WASHINGTON: President Donald Trump’s administration is considering delisting Chinese companies from US stock exchanges, three sources briefed on the matter said, in what would be a radical escalation of US-China trade tensions.
The move would be part of a broader effort to limit US investment in Chinese companies, two of the sources said. One said it was motivated by the Trump administration’s growing security concerns about the companies’ activities.
Major US stock indexes slipped on the news, which came days before China celebrates the 70th anniversary of the birth of the People’s Republic on Oct. 1, when the world’s No. 2 economy will shut down for a week of festivities.
It was not immediately clear how any delisting would work.
In June, US lawmakers from both parties introduced a bill to force Chinese companies listed on American stock exchanges to submit to regulatory oversight, including providing access to audits, or face delisting.
Chinese authorities have been reluctant to let overseas regulators inspect local accounting firms, citing national security concerns.
“Beijing should no longer be allowed to shield US-listed Chinese companies from complying with American laws and regulations for financial transparency and accountability,” Republican Senator Marco Rubio said at the time.
One of the sources said the idea of delisting was the latest salvo in this longstanding dispute.
“This is a high priority for the administration. Chinese companies not complying with the PCAOB (Public Company Accounting Oversight Board) process poses risks to US investors,” the source said.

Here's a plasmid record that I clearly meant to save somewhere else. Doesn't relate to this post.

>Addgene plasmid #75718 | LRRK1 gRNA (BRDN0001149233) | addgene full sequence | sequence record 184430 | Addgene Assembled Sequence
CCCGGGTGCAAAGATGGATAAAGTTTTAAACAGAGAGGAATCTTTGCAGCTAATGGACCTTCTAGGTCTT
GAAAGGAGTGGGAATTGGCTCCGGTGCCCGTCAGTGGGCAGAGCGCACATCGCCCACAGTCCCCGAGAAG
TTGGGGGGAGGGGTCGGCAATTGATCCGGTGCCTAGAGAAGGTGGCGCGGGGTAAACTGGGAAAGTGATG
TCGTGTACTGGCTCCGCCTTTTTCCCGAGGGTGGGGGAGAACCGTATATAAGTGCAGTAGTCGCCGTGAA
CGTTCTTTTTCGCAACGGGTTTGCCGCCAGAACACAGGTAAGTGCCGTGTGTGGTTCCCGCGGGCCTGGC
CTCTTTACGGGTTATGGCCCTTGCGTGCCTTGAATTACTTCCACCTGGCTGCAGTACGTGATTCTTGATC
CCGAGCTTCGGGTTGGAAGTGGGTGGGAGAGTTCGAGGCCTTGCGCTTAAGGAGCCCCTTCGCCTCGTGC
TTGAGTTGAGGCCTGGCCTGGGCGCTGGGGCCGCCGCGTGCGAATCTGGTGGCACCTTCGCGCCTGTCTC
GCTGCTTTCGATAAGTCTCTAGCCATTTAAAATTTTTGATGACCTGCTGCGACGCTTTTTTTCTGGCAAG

Any plan is subject to approval by Trump, who has given the green light to the discussion, Bloomberg reported, citing a person close to the deliberations.
Officials are also examining how the US could put limits on Chinese companies included in stock indexes managed by US firms.
No decision or action is imminent, two sources said.
As of February, 156 Chinese companies were listed on the NASDAQ and New York Stock Exchanges, according to US government data.
NYSE declined to comment, while Nasdaq, MSCI, S&P and FTSE Russell did not immediately respond to requests for comment.
China’s yuan currency, traded in offshore markets, fell against the dollar after the news to trade near its weakest against the greenback in about three weeks.
Trade talks between the US and China are expected to be held on Oct. 10-11 after months of tit-for-tat moves by both sides that have weakened global growth.
While the idea of delisting could be a maneuver ahead of those talks, the main aim was to counteract the civilian-military fusion of Chinese tech firms, the Made in China 2025 industrial development program targeting key industries for domination, and a growing surveillance state in Xinjiang, one of the sources said.
The source said there are concerns about US capital enabling these activities, especially as the lines blur between state-owned and private companies in China.